History of Madeira

According to legend Madeira was discovered by an Englishman and his mistress who were shipwrecked on the island in 1346*. The history books, however, will tell you that in 1418, João Goncalves Zarco claimed both Madeira and Porto Santo on an expedition sent by Prince Henry the Navigator.

When Zarco's colonists arrived it was found to be uninhabited. The Portuguese immediately found the island useful because of its rich soil. They set about clearing the dense forest by setting large parts of it on fire, so that it would be possible to grow crops. The fires are reported to have smouldered for as long as seven years. Sugar cane was the first crop to be imported from Italy, and then vines from Crete making it possible to produce the now very famous Madeira Wine.

Over the next 150 years the island grew in importance due to its convenient geographical location and it became a stepping stone for explorers. Columbus married one of the daughters of the island's governor and lived for a while in Porto Santo. English settlers were allowed onto Madeira for the first time in 1662 following the marriage of Charles II of England to Portugal's Catherine of Braganza. In 1801 the next big influx of British citizens came to Madeira and in 1807, when a British force was stationed on the island to protect Madeira from France during the Napoleonic Wars.

For a long period, a dictatorship existed in Portugal, but in 1974 there was a military coup which led to the free elections of the present day. In 1976 a constitution was drawn up in Lisbon declaring Madeira and Porto Santo an ‘autonomous political region’. This gave the islanders a Regional Government and Parliament which have helped to improve the political structure and living standards of Madeira.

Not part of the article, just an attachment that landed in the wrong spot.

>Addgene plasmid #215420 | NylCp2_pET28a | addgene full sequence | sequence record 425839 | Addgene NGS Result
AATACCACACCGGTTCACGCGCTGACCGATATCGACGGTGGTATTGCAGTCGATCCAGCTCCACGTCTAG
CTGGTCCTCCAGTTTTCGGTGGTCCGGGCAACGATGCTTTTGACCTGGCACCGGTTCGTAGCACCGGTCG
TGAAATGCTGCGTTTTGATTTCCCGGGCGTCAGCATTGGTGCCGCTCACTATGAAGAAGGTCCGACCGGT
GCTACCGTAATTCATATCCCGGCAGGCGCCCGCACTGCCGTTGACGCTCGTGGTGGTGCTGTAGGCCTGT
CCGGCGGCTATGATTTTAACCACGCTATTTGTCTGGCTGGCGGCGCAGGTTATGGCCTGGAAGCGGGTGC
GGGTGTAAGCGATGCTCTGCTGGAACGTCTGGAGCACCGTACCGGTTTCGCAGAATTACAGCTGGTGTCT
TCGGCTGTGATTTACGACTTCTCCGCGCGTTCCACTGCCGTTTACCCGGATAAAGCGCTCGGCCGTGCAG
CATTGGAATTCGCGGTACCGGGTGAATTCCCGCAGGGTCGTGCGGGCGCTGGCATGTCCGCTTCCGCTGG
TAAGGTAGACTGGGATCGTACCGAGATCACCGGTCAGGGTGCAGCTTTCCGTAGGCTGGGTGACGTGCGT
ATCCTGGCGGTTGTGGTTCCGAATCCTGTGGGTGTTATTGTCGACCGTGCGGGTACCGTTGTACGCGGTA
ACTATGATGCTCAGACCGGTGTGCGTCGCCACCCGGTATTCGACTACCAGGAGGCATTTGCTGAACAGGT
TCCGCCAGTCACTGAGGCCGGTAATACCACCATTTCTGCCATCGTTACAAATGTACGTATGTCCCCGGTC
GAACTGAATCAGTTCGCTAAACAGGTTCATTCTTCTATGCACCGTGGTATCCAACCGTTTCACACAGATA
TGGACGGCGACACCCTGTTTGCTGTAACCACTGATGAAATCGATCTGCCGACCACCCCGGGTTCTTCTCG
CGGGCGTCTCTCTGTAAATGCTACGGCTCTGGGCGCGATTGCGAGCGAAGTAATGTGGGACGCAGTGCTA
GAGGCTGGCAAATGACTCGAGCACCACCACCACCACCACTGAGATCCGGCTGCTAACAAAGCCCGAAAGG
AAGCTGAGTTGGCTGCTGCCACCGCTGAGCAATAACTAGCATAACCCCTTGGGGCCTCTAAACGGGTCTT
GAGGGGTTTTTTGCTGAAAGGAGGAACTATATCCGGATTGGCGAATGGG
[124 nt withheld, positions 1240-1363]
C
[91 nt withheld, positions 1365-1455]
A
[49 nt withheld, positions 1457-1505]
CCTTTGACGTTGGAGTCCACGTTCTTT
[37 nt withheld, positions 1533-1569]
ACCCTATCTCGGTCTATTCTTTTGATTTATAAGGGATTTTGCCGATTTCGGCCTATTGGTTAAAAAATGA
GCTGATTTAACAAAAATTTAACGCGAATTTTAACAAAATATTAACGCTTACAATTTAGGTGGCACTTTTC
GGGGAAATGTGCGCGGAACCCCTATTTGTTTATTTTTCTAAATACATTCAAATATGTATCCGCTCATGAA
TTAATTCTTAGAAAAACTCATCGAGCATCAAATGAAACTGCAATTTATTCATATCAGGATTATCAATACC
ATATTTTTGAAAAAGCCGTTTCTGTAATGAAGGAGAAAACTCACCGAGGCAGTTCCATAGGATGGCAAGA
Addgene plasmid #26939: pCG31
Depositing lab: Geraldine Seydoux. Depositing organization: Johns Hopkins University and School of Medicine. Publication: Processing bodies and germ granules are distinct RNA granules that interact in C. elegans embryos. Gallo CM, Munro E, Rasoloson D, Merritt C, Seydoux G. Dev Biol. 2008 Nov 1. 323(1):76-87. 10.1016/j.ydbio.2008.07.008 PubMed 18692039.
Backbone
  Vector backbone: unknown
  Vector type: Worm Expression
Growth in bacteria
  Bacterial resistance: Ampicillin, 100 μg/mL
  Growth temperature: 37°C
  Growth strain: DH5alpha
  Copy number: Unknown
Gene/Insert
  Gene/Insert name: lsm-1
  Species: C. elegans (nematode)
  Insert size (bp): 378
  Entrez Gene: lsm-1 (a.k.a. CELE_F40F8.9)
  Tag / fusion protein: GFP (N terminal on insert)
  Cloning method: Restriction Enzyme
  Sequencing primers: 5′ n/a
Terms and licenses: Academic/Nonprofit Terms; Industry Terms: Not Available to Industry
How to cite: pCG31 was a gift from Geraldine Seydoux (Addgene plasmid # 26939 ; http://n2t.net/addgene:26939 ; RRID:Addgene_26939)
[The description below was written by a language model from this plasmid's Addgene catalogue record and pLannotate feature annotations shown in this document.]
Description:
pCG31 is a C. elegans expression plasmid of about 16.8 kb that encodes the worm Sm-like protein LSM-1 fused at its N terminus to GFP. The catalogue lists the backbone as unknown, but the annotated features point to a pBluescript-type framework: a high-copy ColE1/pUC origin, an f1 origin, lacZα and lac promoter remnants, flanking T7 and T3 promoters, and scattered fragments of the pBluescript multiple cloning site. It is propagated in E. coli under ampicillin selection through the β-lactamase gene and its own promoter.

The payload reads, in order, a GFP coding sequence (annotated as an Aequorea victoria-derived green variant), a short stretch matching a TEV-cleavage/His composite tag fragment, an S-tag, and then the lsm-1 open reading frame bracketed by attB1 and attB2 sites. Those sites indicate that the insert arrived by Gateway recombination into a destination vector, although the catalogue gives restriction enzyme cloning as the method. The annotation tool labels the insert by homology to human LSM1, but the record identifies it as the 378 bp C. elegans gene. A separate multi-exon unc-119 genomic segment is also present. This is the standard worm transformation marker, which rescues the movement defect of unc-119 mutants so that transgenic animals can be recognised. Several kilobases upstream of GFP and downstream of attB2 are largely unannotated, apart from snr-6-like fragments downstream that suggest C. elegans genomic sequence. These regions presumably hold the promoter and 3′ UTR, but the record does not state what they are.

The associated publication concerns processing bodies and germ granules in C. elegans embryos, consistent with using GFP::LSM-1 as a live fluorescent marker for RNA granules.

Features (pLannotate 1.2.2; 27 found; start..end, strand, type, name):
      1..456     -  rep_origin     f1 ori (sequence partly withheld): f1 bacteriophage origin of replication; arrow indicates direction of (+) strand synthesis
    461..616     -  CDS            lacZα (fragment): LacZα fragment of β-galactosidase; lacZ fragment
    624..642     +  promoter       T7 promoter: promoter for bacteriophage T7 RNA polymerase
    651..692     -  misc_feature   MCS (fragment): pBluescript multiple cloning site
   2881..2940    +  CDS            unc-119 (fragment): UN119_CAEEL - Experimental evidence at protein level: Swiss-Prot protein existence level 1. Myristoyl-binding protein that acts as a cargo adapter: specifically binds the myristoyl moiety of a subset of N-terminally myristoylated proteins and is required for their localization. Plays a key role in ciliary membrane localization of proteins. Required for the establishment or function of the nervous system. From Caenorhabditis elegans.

Due to its excellent geographical location, Madeira became a natural stopping off point on the way to the New World, Asia and the Far East during the development of world trade.

Today many cruise ships make Madeira a port of call. Since the airport was built in 1964, Madeira has become an extremely popular holiday destination.

* The much favoured legend of the shipwrecked couple dates back to the early fourteenth century where English adventurer Robert Machim fell in love with a beautiful woman called Anne D’Arset. She was already betrothed to another English nobleman with an impending ‘arranged’ marriage. As love for another prevailed the couple eloped, sailing from Bristol in a ship bound for Brittany. A bad storm blew them off course and after 14 days drifting in the Atlantic came across the island of Madeira. Soon after, another storm hit and paralysed their already damaged vessel and so they anchored the boat and came ashore. Anne became sick and died in her lovers arms and so a heartbroken Robert buried her at the foot of a big tree. He placed a cedar wood cross nearby with an inscription asking any future Christian settlers to build a church beside Anne’s grave. Soon after Robert died and was buried alongside his beloved. However this popular story is not supported by any historical facts.